Teacher Angie Ruiz shows CBS4’s Suzanne McCarroll a quilt made by children to recognize the day the tornado hit (credit: CBS)

WINDSOR, Colo. (CBS4) – Wednesday marks five years since the most expensive tornado in Colorado history. The EF3 twister ripped through Windsor in Weld County with winds over 165 miles per hour. That’s 35 miles per hour slower than Monday’s tornado in Oklahoma.

The tornado in Windsor went right over the Windmill Enrichment Center for child day care in the middle of the school day. The images from Oklahoma are particularly painful for the school’s staff to see.

More than 100 children were cowering in a room trying to avoid breaking glass and a tornado swirling around the building. The school’s playground was nearly blown away and cars were tossed around in the parking lot.

Shawna Bruntz is the preschool director. She vividly remembers the day and the parent who came rushing in to alert them.

“’There was a tornado on the hill, you guys need to take cover now,’ “ Bruntz said the parent told them.

Windsor tornado damage on May 22, 2008 (credit: CBS)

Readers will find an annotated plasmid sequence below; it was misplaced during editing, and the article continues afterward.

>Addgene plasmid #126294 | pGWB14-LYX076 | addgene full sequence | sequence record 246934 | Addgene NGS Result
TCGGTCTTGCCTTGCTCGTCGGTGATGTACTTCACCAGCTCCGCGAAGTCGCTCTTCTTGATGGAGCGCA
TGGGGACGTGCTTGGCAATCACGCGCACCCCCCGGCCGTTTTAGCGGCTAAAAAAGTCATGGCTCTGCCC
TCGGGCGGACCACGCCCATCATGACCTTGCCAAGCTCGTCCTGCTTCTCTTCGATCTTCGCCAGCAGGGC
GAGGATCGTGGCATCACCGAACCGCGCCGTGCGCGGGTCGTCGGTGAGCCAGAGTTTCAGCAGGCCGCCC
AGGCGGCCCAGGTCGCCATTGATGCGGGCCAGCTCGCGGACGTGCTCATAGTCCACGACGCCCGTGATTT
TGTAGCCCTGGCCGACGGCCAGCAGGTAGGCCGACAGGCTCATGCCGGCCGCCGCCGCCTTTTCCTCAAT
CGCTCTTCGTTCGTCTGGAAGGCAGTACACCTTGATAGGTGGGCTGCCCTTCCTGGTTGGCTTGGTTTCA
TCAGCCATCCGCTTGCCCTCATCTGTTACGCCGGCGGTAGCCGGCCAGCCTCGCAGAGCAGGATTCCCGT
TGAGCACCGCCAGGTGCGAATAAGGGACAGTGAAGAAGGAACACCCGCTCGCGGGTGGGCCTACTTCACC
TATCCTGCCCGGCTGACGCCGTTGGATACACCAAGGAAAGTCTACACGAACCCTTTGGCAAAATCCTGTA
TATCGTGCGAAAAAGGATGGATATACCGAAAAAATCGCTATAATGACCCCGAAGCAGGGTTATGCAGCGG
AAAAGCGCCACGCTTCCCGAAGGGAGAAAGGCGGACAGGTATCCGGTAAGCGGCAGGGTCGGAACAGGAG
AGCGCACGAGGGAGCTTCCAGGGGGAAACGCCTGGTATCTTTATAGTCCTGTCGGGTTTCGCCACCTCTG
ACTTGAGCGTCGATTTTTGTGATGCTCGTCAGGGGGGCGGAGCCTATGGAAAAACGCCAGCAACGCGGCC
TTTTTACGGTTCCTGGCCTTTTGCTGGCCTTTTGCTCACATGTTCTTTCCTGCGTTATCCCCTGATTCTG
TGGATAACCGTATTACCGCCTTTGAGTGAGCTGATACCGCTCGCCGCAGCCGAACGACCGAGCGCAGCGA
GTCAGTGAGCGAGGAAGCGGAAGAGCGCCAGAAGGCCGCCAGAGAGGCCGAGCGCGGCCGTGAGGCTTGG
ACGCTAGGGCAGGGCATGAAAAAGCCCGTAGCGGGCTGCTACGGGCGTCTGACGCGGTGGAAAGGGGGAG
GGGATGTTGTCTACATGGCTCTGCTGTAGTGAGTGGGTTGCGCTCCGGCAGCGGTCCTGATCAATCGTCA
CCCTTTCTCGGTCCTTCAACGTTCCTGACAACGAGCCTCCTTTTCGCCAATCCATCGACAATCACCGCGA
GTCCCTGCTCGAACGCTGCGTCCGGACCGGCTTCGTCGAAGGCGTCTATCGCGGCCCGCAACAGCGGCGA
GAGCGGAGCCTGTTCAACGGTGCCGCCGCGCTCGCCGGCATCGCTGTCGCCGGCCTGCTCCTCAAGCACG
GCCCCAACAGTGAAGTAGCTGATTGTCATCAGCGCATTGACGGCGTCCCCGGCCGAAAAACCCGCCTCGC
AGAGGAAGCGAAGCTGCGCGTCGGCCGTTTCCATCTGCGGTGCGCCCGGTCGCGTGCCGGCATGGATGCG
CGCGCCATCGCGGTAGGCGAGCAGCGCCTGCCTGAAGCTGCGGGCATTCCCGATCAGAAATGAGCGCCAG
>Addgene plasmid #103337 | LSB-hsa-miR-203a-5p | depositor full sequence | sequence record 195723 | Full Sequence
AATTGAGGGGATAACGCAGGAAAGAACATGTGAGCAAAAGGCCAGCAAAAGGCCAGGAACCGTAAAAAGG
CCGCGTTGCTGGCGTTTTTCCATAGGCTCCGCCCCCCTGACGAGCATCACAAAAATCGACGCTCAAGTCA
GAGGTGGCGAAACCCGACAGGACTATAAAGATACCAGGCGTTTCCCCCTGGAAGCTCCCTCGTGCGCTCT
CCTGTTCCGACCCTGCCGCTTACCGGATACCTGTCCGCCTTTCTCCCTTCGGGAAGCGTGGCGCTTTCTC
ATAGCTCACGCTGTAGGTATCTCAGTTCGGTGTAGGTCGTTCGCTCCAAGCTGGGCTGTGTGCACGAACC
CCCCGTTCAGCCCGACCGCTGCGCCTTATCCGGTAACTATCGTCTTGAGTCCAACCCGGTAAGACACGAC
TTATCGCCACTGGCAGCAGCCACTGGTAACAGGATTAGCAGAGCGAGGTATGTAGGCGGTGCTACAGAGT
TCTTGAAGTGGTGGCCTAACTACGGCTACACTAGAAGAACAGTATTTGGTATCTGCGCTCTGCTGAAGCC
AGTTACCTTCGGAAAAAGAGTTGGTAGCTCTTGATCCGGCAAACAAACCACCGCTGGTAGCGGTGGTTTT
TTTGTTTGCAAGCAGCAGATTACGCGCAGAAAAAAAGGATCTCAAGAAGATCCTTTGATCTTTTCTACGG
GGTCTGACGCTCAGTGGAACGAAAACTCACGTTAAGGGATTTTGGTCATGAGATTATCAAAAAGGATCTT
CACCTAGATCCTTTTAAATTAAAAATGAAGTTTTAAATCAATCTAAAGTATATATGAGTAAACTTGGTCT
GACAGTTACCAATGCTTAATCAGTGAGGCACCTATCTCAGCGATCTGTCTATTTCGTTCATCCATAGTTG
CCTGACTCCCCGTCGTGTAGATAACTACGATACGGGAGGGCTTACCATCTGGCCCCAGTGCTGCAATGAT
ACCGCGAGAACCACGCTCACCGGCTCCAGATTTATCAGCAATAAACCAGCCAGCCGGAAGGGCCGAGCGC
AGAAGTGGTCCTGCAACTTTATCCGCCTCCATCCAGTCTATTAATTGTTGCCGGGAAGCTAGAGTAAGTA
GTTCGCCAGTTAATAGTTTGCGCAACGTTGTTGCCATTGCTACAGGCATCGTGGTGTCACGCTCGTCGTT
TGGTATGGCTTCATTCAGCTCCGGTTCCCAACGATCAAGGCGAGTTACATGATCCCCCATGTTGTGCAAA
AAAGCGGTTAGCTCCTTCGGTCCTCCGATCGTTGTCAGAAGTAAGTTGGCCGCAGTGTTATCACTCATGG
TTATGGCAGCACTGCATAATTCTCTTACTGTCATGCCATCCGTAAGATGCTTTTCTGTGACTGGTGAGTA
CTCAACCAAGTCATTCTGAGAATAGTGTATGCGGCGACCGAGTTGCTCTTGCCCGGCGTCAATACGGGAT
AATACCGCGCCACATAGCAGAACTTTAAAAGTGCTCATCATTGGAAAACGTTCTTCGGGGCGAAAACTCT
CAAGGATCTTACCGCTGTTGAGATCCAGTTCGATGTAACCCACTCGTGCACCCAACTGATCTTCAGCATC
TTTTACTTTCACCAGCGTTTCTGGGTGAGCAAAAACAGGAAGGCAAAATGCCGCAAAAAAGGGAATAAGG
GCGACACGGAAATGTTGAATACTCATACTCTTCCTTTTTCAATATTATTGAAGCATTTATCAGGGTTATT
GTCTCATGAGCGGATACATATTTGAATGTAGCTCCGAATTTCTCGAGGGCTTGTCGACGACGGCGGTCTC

Windsor tornado damage on May 22, 2008 (credit: CBS)

Teacher Angie Ruiz was in charge of keeping the toddlers safe that day. She said the Oklahoma storm brought all the memories rushing back.

“It tears me up. It makes me feel good that those teachers are taking care of them, but so sad that those kids have to go through that,” Ruiz said.

Outside her room is a quilt made to recognize the day the tornado hit.

“Way up at the top it says, ‘You survived.’ “

PHOTO GALLERY: Windsor Tornado

Ruiz says her daughter, who was a preschooler at the time, still has nightmares about tornadoes. All the children at the center survived. The Oklahoma devastation has them asking again why they were so lucky.

“I’m thankful that we weren’t hurt,” Bruntz said. “My heart goes out to those families.”

The school in Windsor now holds monthly tornado drills, has backpacks filled with emergency supplies for the children, and has a radio permanently tuned to weather alerts.